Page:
Using instrumental variables to establish causality

Even with observational data, causality can be recovered with the help of instrumental variables estimation

University of Warwick, UK, and IZA, Germany


Randomized control trials are often considered the gold standard to establish causality. However, in many policy-relevant situations, these trials are not possible. Instrumental variables affect the outcome only via a specific treatment; as such, they allow for the estimation of a causal effect. However, finding valid instruments is difficult. Moreover, instrumental variables estimates recover a causal effect only for a specific part of the population. While those limitations are important, the objective of establishing causality remains; and instrumental variables are an important econometric tool to achieve this objective.

Schematic depiction of IV estimation –
                        Effect of education on wages

Key findings

Pros

Valid instrumental variables help to establish causality, even when using observational data.

Using instrumental variables helps to address omitted variable bias.

Instrumental variables can be used to address simultaneity bias.

To address measurement error in the treatment variable, instrumental variables can be used.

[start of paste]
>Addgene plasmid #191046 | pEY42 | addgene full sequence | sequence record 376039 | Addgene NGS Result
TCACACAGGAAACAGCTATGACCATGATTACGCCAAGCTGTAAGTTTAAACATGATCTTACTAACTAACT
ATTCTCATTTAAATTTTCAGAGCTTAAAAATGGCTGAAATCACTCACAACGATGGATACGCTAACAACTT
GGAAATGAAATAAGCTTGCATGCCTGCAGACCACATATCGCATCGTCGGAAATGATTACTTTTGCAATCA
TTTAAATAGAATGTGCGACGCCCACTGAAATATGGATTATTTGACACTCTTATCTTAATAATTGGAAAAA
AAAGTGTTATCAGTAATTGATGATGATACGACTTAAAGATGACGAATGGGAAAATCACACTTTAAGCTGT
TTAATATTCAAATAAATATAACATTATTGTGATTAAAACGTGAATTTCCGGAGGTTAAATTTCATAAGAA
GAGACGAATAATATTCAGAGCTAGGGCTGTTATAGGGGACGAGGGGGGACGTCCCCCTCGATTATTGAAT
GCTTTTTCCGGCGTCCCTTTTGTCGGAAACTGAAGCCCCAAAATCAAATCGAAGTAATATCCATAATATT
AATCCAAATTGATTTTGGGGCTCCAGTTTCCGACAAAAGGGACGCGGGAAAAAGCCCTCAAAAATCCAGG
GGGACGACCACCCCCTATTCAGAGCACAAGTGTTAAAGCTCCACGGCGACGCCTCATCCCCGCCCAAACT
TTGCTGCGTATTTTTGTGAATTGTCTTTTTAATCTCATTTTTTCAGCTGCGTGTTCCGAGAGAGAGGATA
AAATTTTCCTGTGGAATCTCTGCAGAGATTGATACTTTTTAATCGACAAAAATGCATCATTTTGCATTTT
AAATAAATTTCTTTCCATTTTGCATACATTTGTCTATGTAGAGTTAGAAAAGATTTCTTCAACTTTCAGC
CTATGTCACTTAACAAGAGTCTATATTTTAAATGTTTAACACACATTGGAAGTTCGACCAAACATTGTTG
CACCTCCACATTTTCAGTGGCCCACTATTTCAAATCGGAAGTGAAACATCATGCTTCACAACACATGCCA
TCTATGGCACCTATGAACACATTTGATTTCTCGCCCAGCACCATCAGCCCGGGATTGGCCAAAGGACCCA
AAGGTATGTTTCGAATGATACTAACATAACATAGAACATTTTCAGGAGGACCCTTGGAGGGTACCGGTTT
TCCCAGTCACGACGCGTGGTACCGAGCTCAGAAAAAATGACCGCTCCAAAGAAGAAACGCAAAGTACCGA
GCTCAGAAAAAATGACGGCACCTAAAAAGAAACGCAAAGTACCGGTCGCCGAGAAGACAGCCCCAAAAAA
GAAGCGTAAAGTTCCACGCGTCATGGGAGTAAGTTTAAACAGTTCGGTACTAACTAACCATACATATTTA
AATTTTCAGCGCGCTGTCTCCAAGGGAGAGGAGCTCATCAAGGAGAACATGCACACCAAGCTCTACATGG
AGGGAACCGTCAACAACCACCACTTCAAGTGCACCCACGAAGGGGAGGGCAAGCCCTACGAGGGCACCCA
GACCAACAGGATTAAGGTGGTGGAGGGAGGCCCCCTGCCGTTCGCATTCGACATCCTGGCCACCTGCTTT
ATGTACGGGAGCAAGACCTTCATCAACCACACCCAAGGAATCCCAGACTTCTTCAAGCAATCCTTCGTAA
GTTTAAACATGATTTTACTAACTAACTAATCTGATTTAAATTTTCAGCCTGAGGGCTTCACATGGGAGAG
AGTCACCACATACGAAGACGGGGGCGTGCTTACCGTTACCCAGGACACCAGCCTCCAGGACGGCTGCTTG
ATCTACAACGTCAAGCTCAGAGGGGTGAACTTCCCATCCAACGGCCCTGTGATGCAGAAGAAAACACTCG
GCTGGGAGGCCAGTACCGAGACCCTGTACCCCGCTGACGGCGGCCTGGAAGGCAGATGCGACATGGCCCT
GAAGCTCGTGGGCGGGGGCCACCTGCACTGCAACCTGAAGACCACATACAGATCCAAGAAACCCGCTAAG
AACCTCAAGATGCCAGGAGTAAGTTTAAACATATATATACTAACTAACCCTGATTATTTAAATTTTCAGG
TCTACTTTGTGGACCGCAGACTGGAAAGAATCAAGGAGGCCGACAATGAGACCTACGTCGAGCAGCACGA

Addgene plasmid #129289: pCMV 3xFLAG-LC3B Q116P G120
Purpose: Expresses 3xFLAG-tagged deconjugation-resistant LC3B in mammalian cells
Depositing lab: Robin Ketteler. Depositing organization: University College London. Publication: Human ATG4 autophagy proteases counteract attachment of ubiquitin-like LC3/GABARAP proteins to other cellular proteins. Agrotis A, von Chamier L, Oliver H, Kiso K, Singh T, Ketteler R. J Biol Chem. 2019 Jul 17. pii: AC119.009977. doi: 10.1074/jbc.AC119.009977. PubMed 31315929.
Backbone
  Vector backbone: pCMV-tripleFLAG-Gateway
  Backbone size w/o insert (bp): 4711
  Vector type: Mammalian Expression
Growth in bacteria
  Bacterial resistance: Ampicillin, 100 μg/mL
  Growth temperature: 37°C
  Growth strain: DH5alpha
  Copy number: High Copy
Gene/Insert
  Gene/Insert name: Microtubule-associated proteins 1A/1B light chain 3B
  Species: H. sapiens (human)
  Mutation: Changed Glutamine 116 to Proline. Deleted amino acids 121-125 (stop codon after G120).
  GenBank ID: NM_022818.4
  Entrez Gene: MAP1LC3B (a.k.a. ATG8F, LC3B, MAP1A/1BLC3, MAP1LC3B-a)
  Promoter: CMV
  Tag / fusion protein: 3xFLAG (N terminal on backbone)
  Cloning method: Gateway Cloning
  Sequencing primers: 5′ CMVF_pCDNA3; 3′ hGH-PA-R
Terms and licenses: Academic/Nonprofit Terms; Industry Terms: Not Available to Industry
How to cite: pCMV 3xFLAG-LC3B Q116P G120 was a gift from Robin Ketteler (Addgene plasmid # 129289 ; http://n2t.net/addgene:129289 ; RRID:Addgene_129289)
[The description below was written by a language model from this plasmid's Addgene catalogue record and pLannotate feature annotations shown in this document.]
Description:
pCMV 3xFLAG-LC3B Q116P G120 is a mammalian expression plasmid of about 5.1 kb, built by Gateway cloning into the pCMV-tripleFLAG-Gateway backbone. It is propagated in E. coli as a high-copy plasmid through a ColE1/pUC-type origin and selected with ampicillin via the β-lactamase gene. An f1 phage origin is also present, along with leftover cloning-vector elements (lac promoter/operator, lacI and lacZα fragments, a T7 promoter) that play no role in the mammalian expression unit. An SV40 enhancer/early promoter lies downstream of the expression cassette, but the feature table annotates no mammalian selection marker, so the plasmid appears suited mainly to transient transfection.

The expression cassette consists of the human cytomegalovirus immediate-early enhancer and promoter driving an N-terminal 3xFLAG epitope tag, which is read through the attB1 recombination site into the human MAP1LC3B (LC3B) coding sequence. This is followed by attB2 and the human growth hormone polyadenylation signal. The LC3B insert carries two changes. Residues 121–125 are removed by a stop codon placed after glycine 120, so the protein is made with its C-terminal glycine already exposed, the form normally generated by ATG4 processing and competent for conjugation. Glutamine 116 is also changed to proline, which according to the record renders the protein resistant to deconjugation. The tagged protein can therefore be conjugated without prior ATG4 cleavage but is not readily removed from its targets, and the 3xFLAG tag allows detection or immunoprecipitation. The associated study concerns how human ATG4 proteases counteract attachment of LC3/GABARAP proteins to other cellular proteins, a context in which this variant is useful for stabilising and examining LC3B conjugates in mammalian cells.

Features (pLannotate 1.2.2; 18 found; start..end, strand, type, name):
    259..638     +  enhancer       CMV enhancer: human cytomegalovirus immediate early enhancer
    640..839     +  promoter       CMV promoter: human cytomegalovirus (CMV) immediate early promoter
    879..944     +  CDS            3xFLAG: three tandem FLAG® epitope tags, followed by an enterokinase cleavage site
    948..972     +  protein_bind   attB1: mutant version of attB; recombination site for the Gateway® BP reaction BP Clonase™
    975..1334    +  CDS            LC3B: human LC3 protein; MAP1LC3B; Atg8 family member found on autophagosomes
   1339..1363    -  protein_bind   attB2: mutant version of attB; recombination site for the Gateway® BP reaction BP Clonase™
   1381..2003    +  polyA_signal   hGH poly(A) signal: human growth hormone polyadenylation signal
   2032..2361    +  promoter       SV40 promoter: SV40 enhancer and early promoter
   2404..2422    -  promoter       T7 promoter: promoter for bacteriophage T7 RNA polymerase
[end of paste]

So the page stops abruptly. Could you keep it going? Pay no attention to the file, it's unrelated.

Cons

Finding strong and valid instrumental variables that affect participation in the treatment but do not have a direct effect on the outcome of interest is difficult.

Estimated treatment effects do not generally apply to the whole population, nor even to all the treated observations.

Estimated treatment effects may vary across different instruments.

For small sample sizes, and in case of “weak” instruments, instrumental variable estimates are biased.

Author's main message

When treatment is not randomly assigned to participants, the causal effect of the treatment cannot be recovered from simple regression methods. Instrumental variables estimation—a standard econometric tool—can be used to recover the causal effect of the treatment on the outcome. This estimate can be interpreted as a causal effect only for the part of the population whose participation in the treatment was affected by the instrument. Finding a valid instrument that satisfies the two conditions of (i) affecting participation to the treatment, and (ii) not having a direct effect on the outcome, is however far from trivial.